Haitian girl finally at home with Kalona family

Lori and Bill Minor hold their daughter, Claudia, after picking her up in Fort Lauderdale, Fla., last month. (Contributed photo)

By Celine Klosterman

The adopted Haitian daughter of a Kalona couple is a sweet, giggly, talkative 2-year-old who’s adjusting well to life in Iowa, said Lori Minor, her mother.

Lori and Bill Minor brought Claudia Noelle home Jan. 24 after flying to pick her up in Fort Lauderdale, Fla., on less than a day’s notice. After Haiti’s Jan. 12 earthquake, Claudia was among 18 children sent from Crèche Enfant de l’Jèsus, an orphanage about 10 miles east of Port-au-Prince, to Florida to meet their adoptive parents.

“We’re so surprised; she’s done just great,” Lori said. Though she arrived in the United States with pneumonia, antibiotics relieved her cough and fever. She now keeps busy playing with her favorite toys, especially a talking teapot; her “momma” and “poppa,” and the Minors’ two dogs including Toula, whose name was one of the toddler’s first words.

The couple has been teaching Claudia about God’s love, sharing with her an image of Jesus holding a 2-year-old child. Bill and Lori also look forward to Claudia’s baptism later this month at the Newman Catholic Student Center in Iowa City.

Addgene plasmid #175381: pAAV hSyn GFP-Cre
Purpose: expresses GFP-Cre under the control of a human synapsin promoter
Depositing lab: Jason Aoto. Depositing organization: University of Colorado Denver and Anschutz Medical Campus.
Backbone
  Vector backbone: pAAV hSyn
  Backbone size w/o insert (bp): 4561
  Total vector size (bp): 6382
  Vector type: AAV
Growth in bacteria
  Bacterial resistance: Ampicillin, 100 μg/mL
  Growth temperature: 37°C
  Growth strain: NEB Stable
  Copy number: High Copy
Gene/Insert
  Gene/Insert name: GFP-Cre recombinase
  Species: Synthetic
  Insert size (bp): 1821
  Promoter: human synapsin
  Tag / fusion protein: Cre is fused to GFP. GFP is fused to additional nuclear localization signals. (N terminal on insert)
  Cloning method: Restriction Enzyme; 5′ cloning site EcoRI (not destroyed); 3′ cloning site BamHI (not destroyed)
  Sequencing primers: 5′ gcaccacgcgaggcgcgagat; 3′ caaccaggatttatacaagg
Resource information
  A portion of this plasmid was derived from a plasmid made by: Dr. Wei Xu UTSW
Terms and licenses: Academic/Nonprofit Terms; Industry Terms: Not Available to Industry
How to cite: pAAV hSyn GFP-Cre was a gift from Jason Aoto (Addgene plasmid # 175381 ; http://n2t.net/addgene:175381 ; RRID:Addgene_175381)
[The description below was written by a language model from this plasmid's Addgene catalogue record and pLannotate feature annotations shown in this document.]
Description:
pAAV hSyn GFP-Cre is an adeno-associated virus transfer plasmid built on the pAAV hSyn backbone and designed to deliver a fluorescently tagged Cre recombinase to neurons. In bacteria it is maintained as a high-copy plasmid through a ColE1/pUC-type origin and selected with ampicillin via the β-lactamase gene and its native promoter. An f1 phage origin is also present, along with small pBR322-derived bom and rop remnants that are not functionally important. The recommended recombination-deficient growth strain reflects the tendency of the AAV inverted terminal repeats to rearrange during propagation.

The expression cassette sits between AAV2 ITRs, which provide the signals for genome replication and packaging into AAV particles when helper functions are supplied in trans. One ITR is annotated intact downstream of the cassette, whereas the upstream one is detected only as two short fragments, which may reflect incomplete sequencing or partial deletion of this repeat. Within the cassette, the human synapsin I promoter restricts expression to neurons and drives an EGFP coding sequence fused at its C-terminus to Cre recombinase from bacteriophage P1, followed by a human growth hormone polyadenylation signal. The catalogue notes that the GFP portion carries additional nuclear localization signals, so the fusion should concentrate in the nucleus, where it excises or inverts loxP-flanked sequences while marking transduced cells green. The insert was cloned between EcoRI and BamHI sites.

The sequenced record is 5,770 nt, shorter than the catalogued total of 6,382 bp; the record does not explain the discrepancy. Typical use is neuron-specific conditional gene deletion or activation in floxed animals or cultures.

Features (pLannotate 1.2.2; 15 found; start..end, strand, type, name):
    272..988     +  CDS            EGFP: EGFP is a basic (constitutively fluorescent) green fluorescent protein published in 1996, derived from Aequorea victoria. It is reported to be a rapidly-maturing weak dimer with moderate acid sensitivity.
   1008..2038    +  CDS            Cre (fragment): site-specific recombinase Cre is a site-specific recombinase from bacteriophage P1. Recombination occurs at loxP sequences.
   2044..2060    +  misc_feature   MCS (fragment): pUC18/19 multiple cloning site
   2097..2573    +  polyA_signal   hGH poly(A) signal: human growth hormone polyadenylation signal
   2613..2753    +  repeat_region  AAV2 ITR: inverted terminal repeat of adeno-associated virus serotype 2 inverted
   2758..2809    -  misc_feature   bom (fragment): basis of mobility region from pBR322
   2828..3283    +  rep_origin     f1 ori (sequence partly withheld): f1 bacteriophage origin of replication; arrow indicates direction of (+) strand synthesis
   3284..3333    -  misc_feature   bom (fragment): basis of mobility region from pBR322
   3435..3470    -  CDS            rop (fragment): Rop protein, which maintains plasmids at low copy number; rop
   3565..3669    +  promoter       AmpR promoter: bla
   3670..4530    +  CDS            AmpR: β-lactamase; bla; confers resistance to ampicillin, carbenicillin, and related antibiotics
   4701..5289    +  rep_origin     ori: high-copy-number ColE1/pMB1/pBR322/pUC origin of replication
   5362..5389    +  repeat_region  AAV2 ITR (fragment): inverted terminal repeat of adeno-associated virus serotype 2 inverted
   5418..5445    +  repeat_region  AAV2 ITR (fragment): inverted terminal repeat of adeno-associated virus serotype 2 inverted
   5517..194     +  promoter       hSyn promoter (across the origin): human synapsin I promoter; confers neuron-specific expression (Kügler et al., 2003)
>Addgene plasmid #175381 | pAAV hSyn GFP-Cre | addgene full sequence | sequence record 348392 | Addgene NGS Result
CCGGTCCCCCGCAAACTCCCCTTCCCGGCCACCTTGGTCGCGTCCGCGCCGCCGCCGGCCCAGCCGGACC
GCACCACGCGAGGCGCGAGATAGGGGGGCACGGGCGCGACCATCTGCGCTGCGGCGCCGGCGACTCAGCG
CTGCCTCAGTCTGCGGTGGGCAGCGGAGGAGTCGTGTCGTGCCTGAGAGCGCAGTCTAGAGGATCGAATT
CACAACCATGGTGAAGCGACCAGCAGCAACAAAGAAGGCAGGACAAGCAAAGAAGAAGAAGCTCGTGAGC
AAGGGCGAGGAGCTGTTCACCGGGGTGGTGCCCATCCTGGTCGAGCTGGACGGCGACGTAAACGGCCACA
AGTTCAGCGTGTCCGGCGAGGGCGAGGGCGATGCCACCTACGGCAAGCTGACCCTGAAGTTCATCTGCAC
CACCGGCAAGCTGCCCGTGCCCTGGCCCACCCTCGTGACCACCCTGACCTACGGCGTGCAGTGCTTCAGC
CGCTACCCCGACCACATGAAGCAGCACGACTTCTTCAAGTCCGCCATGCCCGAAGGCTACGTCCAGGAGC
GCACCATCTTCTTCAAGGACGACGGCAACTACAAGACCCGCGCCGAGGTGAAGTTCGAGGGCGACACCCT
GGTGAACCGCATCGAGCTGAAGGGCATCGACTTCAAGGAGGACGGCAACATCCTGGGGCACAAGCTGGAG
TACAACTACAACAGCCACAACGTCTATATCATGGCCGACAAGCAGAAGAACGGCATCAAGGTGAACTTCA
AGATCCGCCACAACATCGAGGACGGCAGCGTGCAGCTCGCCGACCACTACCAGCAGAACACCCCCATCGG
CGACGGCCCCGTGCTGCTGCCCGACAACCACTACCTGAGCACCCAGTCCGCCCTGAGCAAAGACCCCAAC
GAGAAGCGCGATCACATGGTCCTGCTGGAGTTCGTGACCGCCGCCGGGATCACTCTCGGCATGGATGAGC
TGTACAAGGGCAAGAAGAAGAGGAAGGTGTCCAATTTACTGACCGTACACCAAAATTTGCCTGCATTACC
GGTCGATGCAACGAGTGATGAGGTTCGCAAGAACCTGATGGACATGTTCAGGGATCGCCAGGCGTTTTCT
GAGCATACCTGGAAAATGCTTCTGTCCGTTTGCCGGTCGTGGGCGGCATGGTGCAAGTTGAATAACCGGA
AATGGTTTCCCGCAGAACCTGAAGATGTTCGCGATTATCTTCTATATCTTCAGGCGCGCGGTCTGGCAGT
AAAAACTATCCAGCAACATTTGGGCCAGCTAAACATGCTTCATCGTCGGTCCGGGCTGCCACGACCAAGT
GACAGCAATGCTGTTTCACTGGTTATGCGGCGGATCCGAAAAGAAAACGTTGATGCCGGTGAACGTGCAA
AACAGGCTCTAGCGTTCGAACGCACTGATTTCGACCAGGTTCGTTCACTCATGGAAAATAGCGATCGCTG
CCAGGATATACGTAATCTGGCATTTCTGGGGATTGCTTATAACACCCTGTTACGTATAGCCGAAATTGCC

At home, Claudia still clings to some habits she picked up in Haiti. “When she first came, if you gave her a Sippy cup with milk, she’d drink it all at once,” Lori said. At the orphanage, eating quickly helped young children guard their food from theft by older children. “We want to help her learn she’ll always have food to eat.”  

Claudia’s parents also hope to help her catch up developmentally. “She’s not quite where a 2-year-old should be,” said Lori, who’s taken the rest of the school year off from her job as a school nurse.

But the Minors are glad simply to have their daughter home. “We were just sick because part of me felt like we were never going to get her, that all the paperwork was lost,” Lori said. But Claudia is safe thanks to who Lori described as a conscientious orphanage administrator; Chances for Children, the organization that runs the home; and a donor who paid for three helicopters to transport orphans to the Port-au-Prince airport. “We’re really fortunate we got her out when we did, because now the (Haitian) government has placed roadblocks” to future adoptions, Lori said.

Claudia is in the United States on a humanitarian visa, awaiting citizenship.

“I’m really thankful for everyone’s prayers,” Lori said. “I’m sure that made a difference.”